Light-saving solutions help an army hangar surpass its goal of a LEED Silver certification
By Katie Nale
It’s not easy being green—especially when you’re the first of your kind. Case in point: Fort Carson. Named a Net-Zero Pilot Installation for Energy, Water and Waste, the U.S. Army installation in Colorado is gearing up to reach its energy goals by 2020. When the 4th Infantry Division of the Army was relocated to Fort Carson in 2009, the need emerged for several new facilities on the property, including an Aviation Support Battalion (ASB) Hangar. Acting as an aircraft maintenance facility, the hangar required energy-efficient measures to help Fort Carson reach its net-zero goals.
Numerous lighting design strategies and an overall focus on maximizing energy conservation helped the 136,377-sq ft ASB hangar achieve a LEED v3.0 Platinum rating, making it the first Platinum-certified hangar the Army has ever done.
The project, managed by the U.S. Army Corps of Engineers, Omaha District, was not all smooth sailing, however. Lighting power density goals, as well as first-generation LEDs and high mounting heights provided obstacles for the design team. “Each luminaire selected needed to encompass all of our sustainability goals. Our lighting calculations needed to include all aspects of the space that might affect our energy modeling, including finishes and obstructions such as bridge cranes, bird netting and translucent panels for daylighting,” says lighting design lead Kimberly Smith of Jacobs, Fort Worth, TX. A mindset of “thinking outside of the lighting design box” helped the team overcome challenges and create a facility that surpassed its original LEED Silver goals with no additional cost to the owner.
Strategy and Application
The hangar includes administrative and operations space, maintenance and repair shops, parts and tool storage, more than 86,500 sq ft of aircraft maintenance bays, and two exterior rotary wing wash racks. A mixed bag of lighting design strategies were used to meet energy and financial goals of the large space including:
- An intelligent lighting control system with monitoring and addressable fixtures
- LED fixtures with dimming drivers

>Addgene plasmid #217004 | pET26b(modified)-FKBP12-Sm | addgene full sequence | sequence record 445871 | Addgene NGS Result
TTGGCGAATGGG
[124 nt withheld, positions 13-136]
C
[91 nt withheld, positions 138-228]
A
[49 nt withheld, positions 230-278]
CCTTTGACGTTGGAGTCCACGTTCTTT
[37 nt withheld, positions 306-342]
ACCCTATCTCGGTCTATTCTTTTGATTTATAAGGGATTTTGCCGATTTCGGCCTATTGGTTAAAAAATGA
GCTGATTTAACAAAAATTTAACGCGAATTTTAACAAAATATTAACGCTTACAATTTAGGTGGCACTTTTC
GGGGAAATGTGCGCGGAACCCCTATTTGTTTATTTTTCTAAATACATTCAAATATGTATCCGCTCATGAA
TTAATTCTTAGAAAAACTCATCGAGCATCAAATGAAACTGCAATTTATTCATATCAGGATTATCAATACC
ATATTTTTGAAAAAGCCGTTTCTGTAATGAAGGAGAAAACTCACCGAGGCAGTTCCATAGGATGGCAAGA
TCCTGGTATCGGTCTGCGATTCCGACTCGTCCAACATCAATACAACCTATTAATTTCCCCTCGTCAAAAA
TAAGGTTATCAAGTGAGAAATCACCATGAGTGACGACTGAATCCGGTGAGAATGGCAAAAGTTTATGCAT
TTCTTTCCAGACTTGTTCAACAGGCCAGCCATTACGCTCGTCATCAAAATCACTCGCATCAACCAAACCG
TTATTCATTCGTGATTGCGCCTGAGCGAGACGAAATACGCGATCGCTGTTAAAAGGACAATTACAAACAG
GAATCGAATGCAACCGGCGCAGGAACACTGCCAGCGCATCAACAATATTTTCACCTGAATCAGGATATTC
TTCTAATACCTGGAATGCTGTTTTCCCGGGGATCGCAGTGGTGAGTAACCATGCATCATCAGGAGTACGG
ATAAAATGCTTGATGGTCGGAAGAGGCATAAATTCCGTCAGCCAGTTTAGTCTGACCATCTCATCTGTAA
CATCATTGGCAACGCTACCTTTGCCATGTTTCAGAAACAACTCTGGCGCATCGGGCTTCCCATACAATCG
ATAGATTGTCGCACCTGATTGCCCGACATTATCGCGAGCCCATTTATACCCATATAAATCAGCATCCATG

- Occupancy sensors
- Lighting groups with graduated zones for daylighting in each hangar bay
- Task lighting for individuals
- Dimming for group areas
LED high-bay fixtures are used in the high and low hangar bays. “The wattage of each fixture is approximately half of a 400-W metal halide and one-fourth the wattage of a 1,000-W metal halide typically used in a hangar,” says Smith. “This energy savings from the LEDs usually result in a payback of less than two years.” Dimming configurations based on ambient light levels save energy while the building’s overall lighting control system turns off during nonoperational hours with a local override switch.
In the administration and workshop areas, shielded, high-efficiency LED recessed fixtures are used in lay-in ceilings. A full-range dimming driver offers reduced light levels based on an overall building lighting control system. Occupancy sensors and daylight sensors are used in administration spaces to turn lights off or dim lights automatically based on ambient light levels from natural daylight. Workshops are lit with T5 industrial fluorescents. “At the time [the project lasted from 2012-2015], the cost was less and LPW was about the same as LED so we chose to stick with T5 for these areas,” says Smith.
One of the project’s biggest challenges included lighting the hangar floor at a level of 50 footcandles from a mounting height of 36 ft-6 in. with the first-generation LEDs. “We were unfamiliar with how LEDs performed at the time and lumen packages and efficacy were limited,” says Smith. After specifying directional LEDs, the team concluded that the lack of spread resulted in light averages that were lower than expected and additional fixtures were necessary. Despite the extra fixtures, the combination of energy-saving design strategies yielded a lighting power density 62% below the ASHRAE IES 90.1-2007 baseline.
Meeting lighting power density goals also led Smith to make use of the finishes within the space. “I didn’t want to throw in a design that meets these goals, but is not beneficial to the end-user,” says Smith, who factored the light reflectance value of the floor into the design—an admittedly risky move, but one that paid off. Smith praises the lighter finishes as helpful in achieving a uniformly lit space. “Considering the hangars were lit with first-generation LEDs, it is amazing that we could achieve a lighting power density of 0.38 watts per sq ft.”
The hangar’s energy-saving features have not gone unnoticed by the design and construction community. It earned a 2017 IES Illumination Award of Merit, a USACE Building the Future Sustainability Award and an Award for Construction Excellence (ACE). Upon completion, the hangar achieved a reduction in energy usage of 56% without renewable systems and an additional 49% with renewable energy systems. LEED credits SSc8 Light Pollution Reduction and IEQc6.1 Controllability of Systems-Lighting were both achieved.